Limits to the legal framework and implementation problems are, as noted earlier, not the only constraint to developmental Chinese investment. Local conditions are some.times not conducive and this limits the contribution of Chinese firms.
China trade with Africa will continue to grow. More credit for Africa to access natural resources will continue, and China is expected to step up its infrastructure building in Africa. Two-way China-Africa trade is set to increase within the next five years. At the same time, China’s development assistance will increase significantly, while investments in a wide range of African commercial sectors will continue to proliferate.
China’s readiness to support infrastructural development has earned Beijing the sup.port from African politicians who are desperate to show some successes to their elec.torates. China is dispelling the myth that Africa cannot develop. The World Bank and the IMF abandoned supporting infrastructure development on the continent in the 1970s, arguing that it was too expensive. The Chinese role in mineral commodities in Africa is fast changing the landscape of investment in this sector. Southern Africa is the most important region of Africa in terms of Chinese capital investment.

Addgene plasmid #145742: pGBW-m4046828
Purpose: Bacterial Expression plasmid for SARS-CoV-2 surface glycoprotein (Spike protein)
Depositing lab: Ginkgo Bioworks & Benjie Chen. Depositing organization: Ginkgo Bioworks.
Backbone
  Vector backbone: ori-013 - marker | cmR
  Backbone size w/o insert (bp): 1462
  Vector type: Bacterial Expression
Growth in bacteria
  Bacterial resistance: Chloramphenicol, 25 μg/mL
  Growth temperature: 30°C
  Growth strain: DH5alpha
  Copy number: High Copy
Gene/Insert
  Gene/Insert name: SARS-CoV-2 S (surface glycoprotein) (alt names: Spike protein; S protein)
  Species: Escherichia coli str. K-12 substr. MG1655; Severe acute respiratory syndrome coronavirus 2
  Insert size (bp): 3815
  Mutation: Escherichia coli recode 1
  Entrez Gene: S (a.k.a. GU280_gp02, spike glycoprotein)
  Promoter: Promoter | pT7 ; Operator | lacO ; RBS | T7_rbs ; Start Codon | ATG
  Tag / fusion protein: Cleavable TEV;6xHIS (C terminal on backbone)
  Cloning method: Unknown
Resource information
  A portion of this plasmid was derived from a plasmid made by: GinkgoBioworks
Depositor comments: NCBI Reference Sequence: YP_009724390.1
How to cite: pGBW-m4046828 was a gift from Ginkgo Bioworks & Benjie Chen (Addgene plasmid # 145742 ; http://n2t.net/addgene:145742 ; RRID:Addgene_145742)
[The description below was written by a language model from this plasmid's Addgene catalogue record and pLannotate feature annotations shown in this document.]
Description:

The central challenge for African governments is to ensure that interaction with China is mutually beneficial, both politically and economically. While China bases its policy on friendship and historical solidarity and seeks a “win-win” relationship with Africa, the management of relationships to achieve this is not undemanding. Africa’s chal.lenges in its relations with China seem to be similar to the problems it faces with west.ern investment in its extractive industries.
China has prioritised Africa as a strategic partner at both the political and economic level, but the China-Africa economic relationship is still in its infancy. China’s drive for oil and raw materials has initiated a new scramble for Africa, the long-term implications of which are uncertain. As Christopher Clapham argues “China’s irruption onto the African scene has been the most dramatic and important factor in the external relations of the continent – perhaps in the development of Africa as a whole – since the end of the Cold War.”
This report has argued repeatedly that Chinese investment will not trigger sustained de.velopment unless host countries become more active in legislating to ensure a fit between Chinese resources and local needs, and in ensuring that laws are respected. It has argued that development impact is hampered by local constraints which need to change if the Chinese presence is to be more appropriate to countries’ needs.
The working conditions in Chinese enterprises were a particular cause for concern, and many recommendations were proposed to ensure improvements in these conditions. Many of the recommendations rely on a greater government role, but the need to include worker organisations and to ensure that they have an effective say was also stressed.